Keeping Your Business Hurricane Ready

If you manage a business in areas prone to inclement weather, there are several ways to build readiness into your facility. This will not only protect your employees and business trends operations but could enable you to assist your community in times of great need. Severe weather threats from hurricanes, cyclones, or even winter storms can include direct threats from high winds and precipitation as well as indirect threats from debris and power outages.

Emergency plan

In presenting its Central Government Emergency Response Training Course, the government notes that it’s not enough to simply have an emergency plan; you’ll need to follow through with training and exercises to test and prepare employees. Conducting training exercises will ensure safety items are accessible and in working order, supplies and systems are adequate and functional, and employees understand what duties are expected of them in an emergency. Know what local authorities to contact or monitor in times of crisis and have a clear chain of command for on-site decision makers.

Building codes

The International Code Council maintains standards for the design and construction of storm shelters under ICC 500. This standard addresses protection from rain and wind loads, flooding, fire hazards, and accessibility. Upgrading existing facilities with doors and windows able to withstand high wind loads is one of the most common renovations.

Even if your building hasn’t been exposed to a cyclone or hurricane, tropical depression, tornado, flood, or fire event before, now is the time to perform a site assessment to determine what changes can help the survivability of the structure that houses your business. In some cases, grants or tax credits are available to businesses who make these updates.

Rain and flooding

Even if your business is not immediately near a body of water, poor or impeded drainage systems can cause rainwater to back up during excessive rainfall or snow melt. Businesses with a flat roof can be the most vulnerable to a quick buildup of precipitation, so be prepared with water pumps or snow removal gear to prevent collapse or localized damage.

Even a few inches of floodwater on the ground can have a major impact on your operation, so consider logistics for obtaining sandbags if a major storm is in the forecast. Businesses near coastal areas need to take incoming tides and predicted storm surge into account along with expected rainfall totals that will be flowing outwards. The ability to move equipment to a mezzanine level or attic storage can save money and reduce downtime.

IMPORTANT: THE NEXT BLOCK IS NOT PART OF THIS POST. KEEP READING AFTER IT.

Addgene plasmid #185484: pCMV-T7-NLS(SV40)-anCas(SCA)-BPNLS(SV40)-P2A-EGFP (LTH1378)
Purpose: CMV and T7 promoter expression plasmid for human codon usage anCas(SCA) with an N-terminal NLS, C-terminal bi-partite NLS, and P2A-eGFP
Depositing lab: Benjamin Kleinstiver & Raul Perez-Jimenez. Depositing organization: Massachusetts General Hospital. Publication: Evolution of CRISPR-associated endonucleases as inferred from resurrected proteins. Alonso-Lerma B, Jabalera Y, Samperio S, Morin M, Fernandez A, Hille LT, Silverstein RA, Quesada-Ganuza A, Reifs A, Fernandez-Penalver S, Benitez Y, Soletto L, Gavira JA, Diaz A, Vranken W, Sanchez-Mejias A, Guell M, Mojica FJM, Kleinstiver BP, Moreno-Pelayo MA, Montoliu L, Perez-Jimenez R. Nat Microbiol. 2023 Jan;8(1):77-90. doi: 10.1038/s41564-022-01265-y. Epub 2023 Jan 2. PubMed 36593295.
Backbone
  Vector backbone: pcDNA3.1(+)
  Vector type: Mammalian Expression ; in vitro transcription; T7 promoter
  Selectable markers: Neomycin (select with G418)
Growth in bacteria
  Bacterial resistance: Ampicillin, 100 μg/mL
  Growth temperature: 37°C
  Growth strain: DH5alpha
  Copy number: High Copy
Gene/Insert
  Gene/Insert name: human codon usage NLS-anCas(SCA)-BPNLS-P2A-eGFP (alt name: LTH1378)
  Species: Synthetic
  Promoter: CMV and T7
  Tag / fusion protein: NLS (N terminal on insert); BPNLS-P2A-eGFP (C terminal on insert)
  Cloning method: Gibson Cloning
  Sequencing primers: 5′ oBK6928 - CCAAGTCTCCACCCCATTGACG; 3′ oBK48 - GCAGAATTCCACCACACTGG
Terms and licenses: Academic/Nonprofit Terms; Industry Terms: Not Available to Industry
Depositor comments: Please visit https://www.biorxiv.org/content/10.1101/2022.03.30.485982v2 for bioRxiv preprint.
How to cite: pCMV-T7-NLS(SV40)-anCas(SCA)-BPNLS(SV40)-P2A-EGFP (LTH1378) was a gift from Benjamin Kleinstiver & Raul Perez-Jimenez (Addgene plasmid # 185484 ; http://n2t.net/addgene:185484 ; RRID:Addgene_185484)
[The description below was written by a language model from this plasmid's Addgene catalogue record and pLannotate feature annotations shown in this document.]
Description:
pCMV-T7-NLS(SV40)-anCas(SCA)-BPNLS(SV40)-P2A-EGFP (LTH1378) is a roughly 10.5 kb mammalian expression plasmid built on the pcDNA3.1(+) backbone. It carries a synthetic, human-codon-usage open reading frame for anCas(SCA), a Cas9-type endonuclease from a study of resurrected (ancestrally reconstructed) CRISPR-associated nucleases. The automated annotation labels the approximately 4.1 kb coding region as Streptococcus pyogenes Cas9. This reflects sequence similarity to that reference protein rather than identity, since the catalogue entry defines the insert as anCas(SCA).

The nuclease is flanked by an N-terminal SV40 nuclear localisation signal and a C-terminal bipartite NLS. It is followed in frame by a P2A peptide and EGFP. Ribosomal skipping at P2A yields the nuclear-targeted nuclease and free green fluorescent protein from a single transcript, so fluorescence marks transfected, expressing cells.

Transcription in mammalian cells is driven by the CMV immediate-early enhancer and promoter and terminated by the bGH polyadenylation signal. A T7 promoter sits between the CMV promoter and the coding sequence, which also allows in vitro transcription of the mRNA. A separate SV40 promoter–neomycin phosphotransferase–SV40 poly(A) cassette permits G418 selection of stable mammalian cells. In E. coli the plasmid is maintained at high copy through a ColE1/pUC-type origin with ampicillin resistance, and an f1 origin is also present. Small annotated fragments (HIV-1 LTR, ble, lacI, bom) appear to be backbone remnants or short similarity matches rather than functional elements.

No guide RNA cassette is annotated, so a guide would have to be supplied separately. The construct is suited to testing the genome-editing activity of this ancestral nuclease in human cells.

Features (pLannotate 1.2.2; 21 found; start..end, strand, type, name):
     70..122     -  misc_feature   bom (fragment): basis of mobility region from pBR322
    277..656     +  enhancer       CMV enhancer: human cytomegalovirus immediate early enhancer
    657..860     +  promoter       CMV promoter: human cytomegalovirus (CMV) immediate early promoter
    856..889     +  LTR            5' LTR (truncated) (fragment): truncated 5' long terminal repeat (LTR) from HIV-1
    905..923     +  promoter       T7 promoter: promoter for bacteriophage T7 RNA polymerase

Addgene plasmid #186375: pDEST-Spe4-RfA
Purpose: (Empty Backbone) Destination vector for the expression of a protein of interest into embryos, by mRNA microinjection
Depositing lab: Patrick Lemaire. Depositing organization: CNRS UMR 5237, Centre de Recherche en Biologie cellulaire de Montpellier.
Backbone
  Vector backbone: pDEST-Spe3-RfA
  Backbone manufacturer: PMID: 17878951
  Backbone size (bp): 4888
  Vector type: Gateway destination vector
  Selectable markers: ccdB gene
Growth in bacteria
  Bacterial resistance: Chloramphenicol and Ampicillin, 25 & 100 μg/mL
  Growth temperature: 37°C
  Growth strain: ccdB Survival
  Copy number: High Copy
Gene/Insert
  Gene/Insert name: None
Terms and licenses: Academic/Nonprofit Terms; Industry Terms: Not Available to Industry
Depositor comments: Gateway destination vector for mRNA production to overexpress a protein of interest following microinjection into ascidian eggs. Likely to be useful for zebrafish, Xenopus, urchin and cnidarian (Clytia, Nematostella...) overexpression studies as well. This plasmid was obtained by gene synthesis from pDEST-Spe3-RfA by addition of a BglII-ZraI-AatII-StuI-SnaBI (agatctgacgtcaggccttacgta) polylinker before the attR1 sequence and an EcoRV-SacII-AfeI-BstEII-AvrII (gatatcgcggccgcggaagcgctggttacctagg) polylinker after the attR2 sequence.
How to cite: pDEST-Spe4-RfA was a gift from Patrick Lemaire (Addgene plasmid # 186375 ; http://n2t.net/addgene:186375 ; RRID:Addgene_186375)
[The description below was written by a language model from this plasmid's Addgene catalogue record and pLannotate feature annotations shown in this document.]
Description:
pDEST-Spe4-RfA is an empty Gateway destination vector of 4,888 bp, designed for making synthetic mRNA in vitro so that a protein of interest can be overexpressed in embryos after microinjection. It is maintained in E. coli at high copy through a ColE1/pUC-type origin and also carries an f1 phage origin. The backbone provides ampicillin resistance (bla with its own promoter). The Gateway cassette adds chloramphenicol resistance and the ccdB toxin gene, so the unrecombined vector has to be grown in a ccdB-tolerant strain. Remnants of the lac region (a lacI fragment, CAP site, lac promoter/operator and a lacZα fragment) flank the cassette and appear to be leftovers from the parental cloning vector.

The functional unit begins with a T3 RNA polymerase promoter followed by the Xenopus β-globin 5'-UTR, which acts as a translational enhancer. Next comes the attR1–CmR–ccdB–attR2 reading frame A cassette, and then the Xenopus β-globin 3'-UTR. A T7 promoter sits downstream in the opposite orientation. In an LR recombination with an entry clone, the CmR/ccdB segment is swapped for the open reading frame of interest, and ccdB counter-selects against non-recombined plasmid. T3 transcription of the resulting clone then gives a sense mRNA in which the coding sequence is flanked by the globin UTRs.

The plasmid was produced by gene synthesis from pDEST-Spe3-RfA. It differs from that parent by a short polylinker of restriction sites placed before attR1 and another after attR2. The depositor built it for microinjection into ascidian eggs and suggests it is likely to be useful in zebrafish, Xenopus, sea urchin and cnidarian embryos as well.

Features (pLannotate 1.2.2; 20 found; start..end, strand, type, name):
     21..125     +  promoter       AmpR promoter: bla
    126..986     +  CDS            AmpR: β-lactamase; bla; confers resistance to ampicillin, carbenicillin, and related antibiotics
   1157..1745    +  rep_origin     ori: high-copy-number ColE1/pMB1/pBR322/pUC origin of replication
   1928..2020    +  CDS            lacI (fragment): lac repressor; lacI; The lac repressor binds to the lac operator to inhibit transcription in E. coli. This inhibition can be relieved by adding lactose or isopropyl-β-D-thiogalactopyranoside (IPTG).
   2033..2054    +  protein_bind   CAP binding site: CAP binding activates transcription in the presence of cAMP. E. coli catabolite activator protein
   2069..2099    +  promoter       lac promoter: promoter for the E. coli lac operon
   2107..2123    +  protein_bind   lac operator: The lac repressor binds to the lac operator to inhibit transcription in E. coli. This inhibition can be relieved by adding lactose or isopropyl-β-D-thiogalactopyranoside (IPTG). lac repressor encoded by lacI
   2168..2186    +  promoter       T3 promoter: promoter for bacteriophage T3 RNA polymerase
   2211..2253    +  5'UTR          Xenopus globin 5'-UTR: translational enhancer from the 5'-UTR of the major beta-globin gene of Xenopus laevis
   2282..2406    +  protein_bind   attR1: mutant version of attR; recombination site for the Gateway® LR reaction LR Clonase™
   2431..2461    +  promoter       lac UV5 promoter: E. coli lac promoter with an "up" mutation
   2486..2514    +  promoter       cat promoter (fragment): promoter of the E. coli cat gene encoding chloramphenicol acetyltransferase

Alternative power

Sump pumps, climate control, the ability to communicate, and storage of perishables all rely on electricity, which can be one of the first services lost in high wind and flood conditions. Even in the absence of storms, heat waves have become more frequent and can cause life-threatening blackouts. In times like these, having any one of the diesel generators made by Welland Power on-site can save lives and keep your business running while the surrounding community is offline.

Water and food rations

General guidelines in various regions of the UK, US, and Caribbean suggest people maintain water and food supplies sufficient for one week when severe weather threatens. On the mainland, your employees should keep rations for their household, but if your business is on an island, maintaining an extra supply of food and water can bridge the gap in your area when local emergency services are overwhelmed.

Travel logistics

Debris, downed trees, and lingering floodwaters may prevent employees or first responders from getting in or out of your business after severe weather strikes. Depending on the severity, it can take multiple weeks for roads and property grounds to be cleared or water to recede, so have a contingency plan for inbound and outbound deliveries, including ways to get diesel fuel to keep your generator running.

Weather-related disasters are on the rise across the globe; forward-thinking businesses prepared for severe weather can save costs, downtime, and most importantly, lives.